Sochi Olympics Medals Ceremony Short Track Speedskating Men

Sochi Olympics medals table: Complete list and notes


This morning, the Canadian men’s hockey team won the last gold of the Sochi Olympics with a 3-0 win over Sweden.

In between Kotsenburg and Team Canada’s respective coronations, a record-tying 26 nations claimed at least one of the 98 medals that were up for grabs in these Games.

But in the end, Russia reigned. They came away with the most medals, 33, five more than its closest competition, the U.S.

As noted by Olympic historian Bill Mallon, it’s only the fifth time a nation has won over 30 medals in a single Winter Olympics and it also marks an 18-medal improvement over the 15 medals they got four years ago in Vancouver (the second-biggest jump ever between two Winter Olympics).

And the Russians also won the most gold medals with 13 – five of which came from two competitors that were born in other countries (American-born snowboarder Vic Wild, Korean-born short track skater Victor Ahn).

It marks the first time a host nation has won on overall and gold medal counts at a Winter Olympics since Norway did it at Oslo in 1952. In those Games, the Norwegians won 16 medals, seven of them being gold.

And as noted last night, Ahn and Dutch speedskater Ireen Wust were the most decorated male and female Olympians in Sochi, respectively. Ahn won four medals altogether, while Wust captured five (two of them gold).

With that, here’s the final overall count from the XXII Olympic Winter Games…

Country Gold Silver Bronze Total
Russia 13 11 9 33
USA 9 7 12 28
Norway 11 5 10 26
Canada 10 10 5 25
Netherlands 8 7 9 24
Germany 8 6 5 19
Austria 4 8 5 17
France 4 4 7 15
Sweden 2 7 6 15
Switzerland 6 3 2 11
China 3 4 2 9
South Korea 3 3 2 8
Czech Republic 2 4 2 8
Slovenia 2 2 4 8
Japan 1 4 3 8
Italy 0 2 6 8
Belarus 5 0 1 6
Poland 4 1 1 6
Finland 1 3 1 5
Great Britain 1 1 2 4
Latvia 0 2 2 4
Australia 0 2 1 3
Ukraine 1 0 1 2
Slovakia 1 0 0 1
Croatia 0 1 0 1
Kazakhstan 0 0 1 1

Lindsey Vonn among Olympic medalists in documentary about gender in sports


TOMBOY, which will premiere in March, is told through the voices of many of the world’s most prominent female athletes, broadcasters and sports executives.

It will air across all NBC Sports Regional Networks, NBCSN and select NBC-owned TV stations (check local listings). Clips can be found here. More information can be found here.

In an interview clip, Vonn discusses a challenge unique to her sport — fear.

“In my sport, you can’t be afraid,” said the 2010 Olympic downhill champion, who continues to come back from high-speed crashes and major injuries. “Ski racing is an incredibly dangerous sport. It definitely would not be safe if you were afraid of going 90 miles per hour.”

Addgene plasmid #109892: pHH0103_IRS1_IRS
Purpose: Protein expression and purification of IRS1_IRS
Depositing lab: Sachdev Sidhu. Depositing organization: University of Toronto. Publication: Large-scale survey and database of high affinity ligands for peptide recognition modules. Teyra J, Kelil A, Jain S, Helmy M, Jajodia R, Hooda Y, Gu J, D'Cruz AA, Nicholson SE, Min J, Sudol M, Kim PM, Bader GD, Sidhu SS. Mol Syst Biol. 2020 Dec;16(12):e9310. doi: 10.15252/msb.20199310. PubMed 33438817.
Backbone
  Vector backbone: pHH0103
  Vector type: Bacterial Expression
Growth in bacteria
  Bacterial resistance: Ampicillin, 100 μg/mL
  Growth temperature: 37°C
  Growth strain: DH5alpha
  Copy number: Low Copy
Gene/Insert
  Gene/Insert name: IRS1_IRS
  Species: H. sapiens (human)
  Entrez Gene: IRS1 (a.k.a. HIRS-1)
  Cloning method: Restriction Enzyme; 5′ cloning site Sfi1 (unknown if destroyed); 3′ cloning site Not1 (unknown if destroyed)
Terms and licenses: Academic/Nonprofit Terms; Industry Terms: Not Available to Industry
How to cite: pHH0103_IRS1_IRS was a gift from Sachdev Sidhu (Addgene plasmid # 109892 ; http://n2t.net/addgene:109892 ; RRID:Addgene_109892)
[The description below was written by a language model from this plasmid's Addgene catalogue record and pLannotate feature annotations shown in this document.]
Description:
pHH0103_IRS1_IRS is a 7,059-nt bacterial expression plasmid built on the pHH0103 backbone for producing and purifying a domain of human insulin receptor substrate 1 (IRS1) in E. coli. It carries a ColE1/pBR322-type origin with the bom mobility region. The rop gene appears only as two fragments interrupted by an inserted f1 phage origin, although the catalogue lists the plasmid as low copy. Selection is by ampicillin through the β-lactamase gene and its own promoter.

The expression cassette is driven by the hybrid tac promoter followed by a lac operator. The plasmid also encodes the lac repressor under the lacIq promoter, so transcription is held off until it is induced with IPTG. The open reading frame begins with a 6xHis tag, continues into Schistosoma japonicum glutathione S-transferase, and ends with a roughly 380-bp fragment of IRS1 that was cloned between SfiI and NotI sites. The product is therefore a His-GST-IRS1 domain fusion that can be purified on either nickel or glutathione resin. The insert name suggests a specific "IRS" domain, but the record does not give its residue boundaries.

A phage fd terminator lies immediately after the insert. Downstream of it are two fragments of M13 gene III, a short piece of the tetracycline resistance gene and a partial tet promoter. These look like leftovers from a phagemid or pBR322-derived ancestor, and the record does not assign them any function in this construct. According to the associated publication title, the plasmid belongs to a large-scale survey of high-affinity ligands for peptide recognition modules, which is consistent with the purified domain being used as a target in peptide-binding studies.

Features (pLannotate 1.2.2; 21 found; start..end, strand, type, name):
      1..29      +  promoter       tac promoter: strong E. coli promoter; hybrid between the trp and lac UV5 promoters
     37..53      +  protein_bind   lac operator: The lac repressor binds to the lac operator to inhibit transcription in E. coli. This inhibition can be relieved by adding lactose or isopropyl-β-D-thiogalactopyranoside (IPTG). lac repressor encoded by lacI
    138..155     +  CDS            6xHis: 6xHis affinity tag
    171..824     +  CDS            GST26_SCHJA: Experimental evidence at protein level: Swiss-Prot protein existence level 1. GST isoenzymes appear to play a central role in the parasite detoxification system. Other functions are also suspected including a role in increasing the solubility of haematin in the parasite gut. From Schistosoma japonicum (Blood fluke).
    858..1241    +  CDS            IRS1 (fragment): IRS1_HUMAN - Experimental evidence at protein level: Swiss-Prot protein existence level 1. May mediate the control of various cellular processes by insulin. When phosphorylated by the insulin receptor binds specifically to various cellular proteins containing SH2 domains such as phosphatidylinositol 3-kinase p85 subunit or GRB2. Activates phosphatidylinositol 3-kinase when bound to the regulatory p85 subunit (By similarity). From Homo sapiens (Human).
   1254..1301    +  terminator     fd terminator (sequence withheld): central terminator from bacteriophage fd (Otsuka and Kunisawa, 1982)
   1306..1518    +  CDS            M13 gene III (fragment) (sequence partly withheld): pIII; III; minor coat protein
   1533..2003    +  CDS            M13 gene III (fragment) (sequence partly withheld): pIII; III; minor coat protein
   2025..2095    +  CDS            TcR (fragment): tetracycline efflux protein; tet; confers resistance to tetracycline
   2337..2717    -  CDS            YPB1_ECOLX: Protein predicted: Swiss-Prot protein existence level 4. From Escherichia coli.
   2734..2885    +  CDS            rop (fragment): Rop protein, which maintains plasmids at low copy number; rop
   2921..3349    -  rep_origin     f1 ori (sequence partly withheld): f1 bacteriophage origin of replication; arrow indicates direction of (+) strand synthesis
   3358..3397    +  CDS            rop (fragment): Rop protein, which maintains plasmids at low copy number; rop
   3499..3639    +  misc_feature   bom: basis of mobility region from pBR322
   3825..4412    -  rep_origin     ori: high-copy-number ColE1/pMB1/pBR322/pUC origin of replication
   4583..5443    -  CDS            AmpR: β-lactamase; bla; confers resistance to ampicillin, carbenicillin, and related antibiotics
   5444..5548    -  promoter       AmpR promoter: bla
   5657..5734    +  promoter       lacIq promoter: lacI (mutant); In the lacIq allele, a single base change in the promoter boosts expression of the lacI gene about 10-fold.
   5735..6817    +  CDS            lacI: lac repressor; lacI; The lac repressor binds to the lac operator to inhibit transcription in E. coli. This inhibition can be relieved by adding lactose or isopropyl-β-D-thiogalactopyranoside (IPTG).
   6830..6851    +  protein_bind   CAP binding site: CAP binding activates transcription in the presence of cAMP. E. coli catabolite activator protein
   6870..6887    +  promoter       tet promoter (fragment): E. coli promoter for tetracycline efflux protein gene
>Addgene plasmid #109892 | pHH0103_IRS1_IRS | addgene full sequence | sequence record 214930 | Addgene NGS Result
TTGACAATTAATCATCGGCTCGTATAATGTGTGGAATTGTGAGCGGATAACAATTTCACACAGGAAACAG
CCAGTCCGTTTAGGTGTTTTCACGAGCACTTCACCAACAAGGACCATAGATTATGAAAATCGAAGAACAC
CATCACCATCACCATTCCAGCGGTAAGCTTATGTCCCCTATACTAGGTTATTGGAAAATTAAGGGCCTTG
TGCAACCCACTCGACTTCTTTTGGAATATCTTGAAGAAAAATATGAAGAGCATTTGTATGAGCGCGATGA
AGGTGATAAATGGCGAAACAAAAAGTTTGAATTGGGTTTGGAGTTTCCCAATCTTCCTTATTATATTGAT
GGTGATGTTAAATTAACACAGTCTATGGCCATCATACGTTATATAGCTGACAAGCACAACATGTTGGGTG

Knight, a two-time Olympic silver medalist, said that at age 5 one of her grandmothers told her that girls don’t play hockey.

“Since age 5, I’ve been working toward an Olympic dream,” said Knight, the MVP of the last two world championships. “Fifteen years later, I ended up at my first Olympic Games.”


Michael Phelps cites ‘frustration’ in testimony for congressional anti-doping hearing

RIO DE JANEIRO, BRAZIL - AUGUST 14:  Michael Phelps of the United States speaks during a press conference at the Main Press Centre on August 14, 2016 in Rio de Janeiro, Brazil.  (Photo by Jamie Squire/Getty Images)

“Rio was also unique because of increased doping concerns,” Phelps wrote in a 1,300-word letter, published ahead of his appearance at a congressional hearing Tuesday in Washington, D.C. “In the year leading up to the Games, there was uncertainty and suspicion; I, along with a number of other athletes, signed a petition requesting that all athletes be tested in the months prior to the Games. Unfortunately, the uncertainty remained, even through the Games, and I watched how this affected my teammates and fellow competitors. We all felt the frustration, which undermines so much of the belief and confidence we work so hard to build up to prepare for the Olympics.”

Phelps is one of five witnesses called to testify at Tuesday’s 10:15 a.m. ET hearing, which will be webcast at http://energycommerce.house.gov/.

Phelps is expected to be joined by:

Adam Nelson, 2004 U.S. Olympic shot put champion
Travis Tygart, U.S. Anti-Doping Agency CEO
Dr. Richard Budgett, IOC Medical and Scientific Director
Rob Koehler, World Anti-Doping Agency Deputy Director General

“Throughout my career, I have suspected that some athletes were cheating, and in some cases those suspicions were confirmed,” Phelps wrote. “Given all the testing I, and so many others, have been through I have a hard time understanding this. In addition to all the tests during competitions, I had to notify USADA as to where I would be every day, so they would be able to conduct random tests outside of competition. This whole process takes a toll, but it’s absolutely worth it to keep sport clean and fair. I can’t adequately describe how frustrating it is to see another athlete break through performance barriers in unrealistic timeframes, knowing what I had to go through to do it. I watched how this affected my teammates too. Even the suspicion of doping is disillusioning for clean athletes.”

Phelps reiterated that he hopes another athlete breaks his record of 28 Olympic medals.

“But for that to happen, he must believe he or she will get a fair opportunity to compete,” Phelps wrote. “If we allow our confidence in fair play to erode, we will undermine the power of sport, and the goals and dreams of future generations. The time to act is now. We must do what is necessary to ensure the system is fair and reliable, so we can all believe in it.”